Unlike their outfield colleagues, it's said goalkeepers reach their peak as they enter their 30s. If that is the case, Premier League clubs and the rest of Europe best prepare themselves for the arrival of one Petr Cech.
Now 31, this season marks his tenth in English football and in that time he has grown to become a legend at Chelsea, lifting trophies and breaking records in the process. Not only that, he has cemented his position as one of the finest goalkeepers to have graced British shores.
Considering that he has achieved so much, the fact that his best years are still expected ahead of him is a scary thought. Yet it could have been so different, of course.
A fractured skull, suffered in the now infamous 1-0 victory over Reading at the Madejski Stadium in October 2006—a game that also saw his teammate Carlo Cudicini suffer serious injury—threatened to end Cech's top flight career.
He was on the sidelines for three months before making a surprise comeback against Liverpool at Anfield that January.
With or without their Czech stopper, Chelsea would have more than likely lost that day. Liverpool were on form, determined to come away with all three points and they did, winning 2-0.
Jose Mourinho's team had failed to deal with the Reds' tempo and desire, but those watching at the stadium and at home couldn't help notice that Cech's performance was a shadow of what we'd come to expect.
His judgement was lacking, while for the first time in his time at Stamford Bridge, he had the look of a man who felt he didn't belong.
Just returning from a life threatening injury—let alone a career threatening problem—was always going to be difficult, although the reports and opinion pieces that followed read like a eulogy to his career, telling the story of his demise.
As we've since found out they were somewhat premature, yet it would prove a long time before we consistently saw the best of him again.
In fact, it wasn't until the back of 2011-12 as Chelsea went on to lift the Champions League that Cech looked truly dominant. When previously his reactions and decision-making would come and go, that year he was sharp and ready once again.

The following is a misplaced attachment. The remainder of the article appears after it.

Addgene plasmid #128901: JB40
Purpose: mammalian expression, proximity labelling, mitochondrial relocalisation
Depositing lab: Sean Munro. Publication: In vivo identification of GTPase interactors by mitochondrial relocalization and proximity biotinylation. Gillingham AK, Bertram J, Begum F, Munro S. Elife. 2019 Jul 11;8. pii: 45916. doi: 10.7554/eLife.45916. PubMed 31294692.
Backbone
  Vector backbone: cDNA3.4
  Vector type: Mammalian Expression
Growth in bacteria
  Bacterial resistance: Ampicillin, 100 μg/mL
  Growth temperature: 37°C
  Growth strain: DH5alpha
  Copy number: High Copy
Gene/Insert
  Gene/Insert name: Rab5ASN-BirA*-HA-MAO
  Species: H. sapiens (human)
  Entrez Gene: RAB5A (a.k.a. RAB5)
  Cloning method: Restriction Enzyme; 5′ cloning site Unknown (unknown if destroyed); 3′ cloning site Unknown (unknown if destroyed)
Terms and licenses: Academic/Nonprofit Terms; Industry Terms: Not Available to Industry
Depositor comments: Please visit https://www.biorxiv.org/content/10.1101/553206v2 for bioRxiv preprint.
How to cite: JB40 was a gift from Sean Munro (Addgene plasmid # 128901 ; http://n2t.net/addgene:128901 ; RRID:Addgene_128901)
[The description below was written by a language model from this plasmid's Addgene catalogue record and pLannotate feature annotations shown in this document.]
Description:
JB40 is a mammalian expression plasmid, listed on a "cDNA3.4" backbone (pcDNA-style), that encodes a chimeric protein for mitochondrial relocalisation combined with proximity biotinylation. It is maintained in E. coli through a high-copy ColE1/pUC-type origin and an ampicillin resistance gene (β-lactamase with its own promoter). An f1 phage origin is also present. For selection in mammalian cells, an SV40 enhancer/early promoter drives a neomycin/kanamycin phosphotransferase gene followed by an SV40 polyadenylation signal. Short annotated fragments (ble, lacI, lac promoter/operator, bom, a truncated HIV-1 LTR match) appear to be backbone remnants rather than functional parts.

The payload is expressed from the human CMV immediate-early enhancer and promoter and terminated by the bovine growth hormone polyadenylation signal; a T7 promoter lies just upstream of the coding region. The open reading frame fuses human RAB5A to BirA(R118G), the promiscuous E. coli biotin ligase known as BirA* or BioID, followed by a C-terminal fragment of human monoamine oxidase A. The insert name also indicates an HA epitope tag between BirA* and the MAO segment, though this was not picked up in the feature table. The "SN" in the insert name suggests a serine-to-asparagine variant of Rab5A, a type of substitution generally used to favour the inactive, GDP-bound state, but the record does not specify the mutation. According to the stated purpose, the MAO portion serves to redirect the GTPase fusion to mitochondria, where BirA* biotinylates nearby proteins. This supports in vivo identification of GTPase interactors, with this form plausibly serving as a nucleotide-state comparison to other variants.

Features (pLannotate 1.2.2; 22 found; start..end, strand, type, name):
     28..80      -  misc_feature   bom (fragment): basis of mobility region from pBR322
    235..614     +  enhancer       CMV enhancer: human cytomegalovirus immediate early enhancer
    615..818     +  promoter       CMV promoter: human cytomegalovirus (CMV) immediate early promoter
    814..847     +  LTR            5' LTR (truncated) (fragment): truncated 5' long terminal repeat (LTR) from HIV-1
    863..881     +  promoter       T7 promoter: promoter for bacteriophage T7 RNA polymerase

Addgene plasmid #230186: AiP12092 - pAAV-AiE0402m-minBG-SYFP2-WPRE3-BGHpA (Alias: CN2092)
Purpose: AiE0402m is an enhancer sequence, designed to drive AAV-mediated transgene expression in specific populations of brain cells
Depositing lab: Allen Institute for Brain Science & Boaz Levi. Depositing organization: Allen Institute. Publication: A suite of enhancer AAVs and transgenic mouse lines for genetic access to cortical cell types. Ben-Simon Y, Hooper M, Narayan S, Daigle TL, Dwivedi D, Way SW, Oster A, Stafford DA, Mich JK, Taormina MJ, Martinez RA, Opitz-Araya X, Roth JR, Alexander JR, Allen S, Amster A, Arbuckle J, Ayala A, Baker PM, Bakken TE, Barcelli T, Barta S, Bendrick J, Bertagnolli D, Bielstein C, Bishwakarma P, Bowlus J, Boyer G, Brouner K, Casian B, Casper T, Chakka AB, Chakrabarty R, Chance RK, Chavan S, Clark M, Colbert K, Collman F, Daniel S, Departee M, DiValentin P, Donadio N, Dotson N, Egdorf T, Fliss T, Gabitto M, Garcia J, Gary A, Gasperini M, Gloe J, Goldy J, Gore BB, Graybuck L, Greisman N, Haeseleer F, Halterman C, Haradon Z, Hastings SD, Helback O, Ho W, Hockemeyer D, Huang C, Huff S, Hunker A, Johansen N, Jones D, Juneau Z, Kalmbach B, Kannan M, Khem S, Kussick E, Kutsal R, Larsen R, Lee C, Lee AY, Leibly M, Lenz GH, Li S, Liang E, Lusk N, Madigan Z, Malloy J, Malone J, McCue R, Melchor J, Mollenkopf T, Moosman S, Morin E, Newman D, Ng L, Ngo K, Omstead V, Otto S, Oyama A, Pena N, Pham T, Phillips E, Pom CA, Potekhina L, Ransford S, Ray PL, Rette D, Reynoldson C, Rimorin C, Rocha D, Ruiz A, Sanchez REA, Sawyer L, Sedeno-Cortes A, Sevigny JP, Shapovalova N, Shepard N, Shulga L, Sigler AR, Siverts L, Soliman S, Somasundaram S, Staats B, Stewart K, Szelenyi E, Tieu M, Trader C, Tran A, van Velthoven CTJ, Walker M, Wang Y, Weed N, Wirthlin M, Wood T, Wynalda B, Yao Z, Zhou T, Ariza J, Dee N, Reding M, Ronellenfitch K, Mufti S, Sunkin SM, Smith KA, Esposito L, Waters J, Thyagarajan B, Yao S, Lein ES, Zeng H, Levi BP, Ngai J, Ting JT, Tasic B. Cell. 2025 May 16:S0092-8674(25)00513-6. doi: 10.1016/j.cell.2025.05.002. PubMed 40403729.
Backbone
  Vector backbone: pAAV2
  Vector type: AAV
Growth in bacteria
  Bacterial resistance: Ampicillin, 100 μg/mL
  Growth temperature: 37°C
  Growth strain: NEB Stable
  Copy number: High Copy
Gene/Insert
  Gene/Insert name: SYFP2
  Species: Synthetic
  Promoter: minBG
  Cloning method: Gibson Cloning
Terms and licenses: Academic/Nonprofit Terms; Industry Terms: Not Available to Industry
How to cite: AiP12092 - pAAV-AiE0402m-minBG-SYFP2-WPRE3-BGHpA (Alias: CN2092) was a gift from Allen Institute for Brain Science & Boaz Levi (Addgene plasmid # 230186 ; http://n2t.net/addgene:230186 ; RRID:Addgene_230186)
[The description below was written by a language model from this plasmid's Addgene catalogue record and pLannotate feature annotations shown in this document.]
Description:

Cech more than played his part in helping Roberto Di Matteo reach the Champions League final in Munich, and he went on to make a string of fine saves in the match against "home team" Bayern.
He even denied former teammate Arjen Robben from 12 yards, when the Dutch ace saw his extra-time penalty saved by the Blues' No. 1. Not long after Chelsea would be holding the European Cup aloft having clinched victory in the penalty shoot-out.
Coincidentally, it was Cech's performance against Bayern once again that has reminded us of why he remains first choice for Mourinho.
Back in his homeland this August for the Super Cup at Prague's Eden Stadium, Cech's performance was sensational.
In a game that threw out the form book of Super Cups past, plenty of goalmouth action at both ends ensured for a thrilling encounter. At times Chelsea dominated, while at others Bayern had the Blues on the ropes.
When Mourinho's men looked up against it, their goalkeeper came to the rescue on more than one occasion, pulling off a string of fine saves to deny the likes of Franck Ribery and Mario Mandzukic. It was vintage Cech.
While some players are looking to wind down their career as Father Time ticks along when they get the wrong side of 30, it seems Cech is just getting started.
He looks reinvigorated under Mourinho, harking back to that August afternoon in 2004 when the Portuguese coach gave Cech his Blues debut against Manchester United.
In a sign of things to come, he kept a clean sheet against Sir Alex Ferguson's men. It was the first of 144 to date in the Premier League and Chelsea fans can look forward to many more yet.
Garry Hayes is Bleacher Report's lead Chelsea correspondent and will be following the club from a London base throughout the 2013-14 season. Follow him on Twitter here @garryhayes.